If it's part of a well-defined improvement program, not an end unto itself, the low-hanging fruit is well worth picking. But beware, lest it turn out to be a poison apple.

Since the re-engineering days of the 1980s, every process or facility improvement project has chased the elusive low-hanging fruit. Groups with colorful names like quick-hit teams, early wins committees and rapid action teams were mobilized, and kaizen events carried out, on the premise that big benefits were there for the taking with little or no effort.

Today, low-hanging fruit shouldn't even exist. In two decades of downsizing, right-sizing, mergers and re-engineering we should have wrung the life out of all the trees. However, low-hanging fruit does exist. The opportunities, and the potential benefits, aren't what they once were. But when you find them they're worth picking. Here's what to look for, and how to avoid picking a "poison apple."

• The opportunity should not require extensive re-engineering or redesign.

• The opportunity should not require information system modification.

• The approval process should be simple and uncomplicated.

• Implementation should take days or weeks, not months.

As always, there are sound business reasons, pro and con, for seeking the low-hanging fruit. On the plus side, you should reap the benefits as soon as you make the business process, equipment or organizational changes. Staff and employees will see positive results early in the change program, which can be a powerful incentive to look for more opportunities. Taking advantage of the opportunity often allows you to demonstrate the value of a new tool or method.

But on the minus side, relative to focusing on systemic, high-impact changes, looking for low-hanging fruit will consume a proportionally larger amount of resources for a smaller payback. One-off projects focus on the single opportunity, but it's important to go beyond the opportunity itself and look for the root cause. The real benefits derive from fixing the underlying problem.

Another drawback is that it's like eating Chinese food; you are hungry again in a short time. The time consumed to identify and exploit what appear to be "easy pickings" can be extensive. Finally, due to extended supply chains, the opportunity may require coordinating several functions or organizations, so it may not be a quick fix.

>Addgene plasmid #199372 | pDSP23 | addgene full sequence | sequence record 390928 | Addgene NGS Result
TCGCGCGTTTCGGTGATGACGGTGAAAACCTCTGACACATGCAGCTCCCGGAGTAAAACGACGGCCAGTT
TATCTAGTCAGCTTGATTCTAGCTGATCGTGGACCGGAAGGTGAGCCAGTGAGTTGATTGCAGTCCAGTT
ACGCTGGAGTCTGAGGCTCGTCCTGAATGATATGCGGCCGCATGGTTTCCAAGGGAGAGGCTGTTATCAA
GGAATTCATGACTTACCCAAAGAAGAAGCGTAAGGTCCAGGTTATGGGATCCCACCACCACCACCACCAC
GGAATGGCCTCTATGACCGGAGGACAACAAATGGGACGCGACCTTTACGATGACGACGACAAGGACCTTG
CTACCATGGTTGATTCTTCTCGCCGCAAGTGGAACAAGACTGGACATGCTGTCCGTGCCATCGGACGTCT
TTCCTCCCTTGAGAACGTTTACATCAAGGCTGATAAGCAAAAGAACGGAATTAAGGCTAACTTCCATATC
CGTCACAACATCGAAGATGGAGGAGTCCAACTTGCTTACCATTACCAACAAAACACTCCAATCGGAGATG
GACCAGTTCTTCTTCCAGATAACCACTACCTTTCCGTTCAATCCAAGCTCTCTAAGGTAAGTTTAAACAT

Organizations sometimes assume, mistakenly, that a given improvement is simple and can be implemented quickly. This usually results when the scope of the project is poorly defined, with vague objectives and deliverables that are not thought out and effectively communicated to the implementation team. This is a recipe for disaster. You can avoid this with a sound plan for taking advantage of the opportunity once you've identified the low-hanging fruit.

• Conduct a comprehensive analysis of the opportunity, and define the objectives, before the improvement program kicks off. Focus should be on overall objectives of the program, not just quick dollar benefits.

• Focus the implementation plan on achieving the program objectives. A string of unrelated kaizen events that hope to change the culture by teaching employees a new tool set will provide suboptimal results. Kaizen events are tools to meet your objectives, not ends unto themselves.

• Establish an environment that values continuous improvement, so that employees view taking advantage of the opportunity offered by low-hanging fruit as part of their jobs.

The key to success is realizing that picking the low-hanging fruit has to be part of a well-defined improvement program, not an end unto itself. In this context, an improvement program energizes the organization because results follow close behind the effort expended. But beware the single-minded focus on low-hanging fruit, lest it turn out to be a poison apple.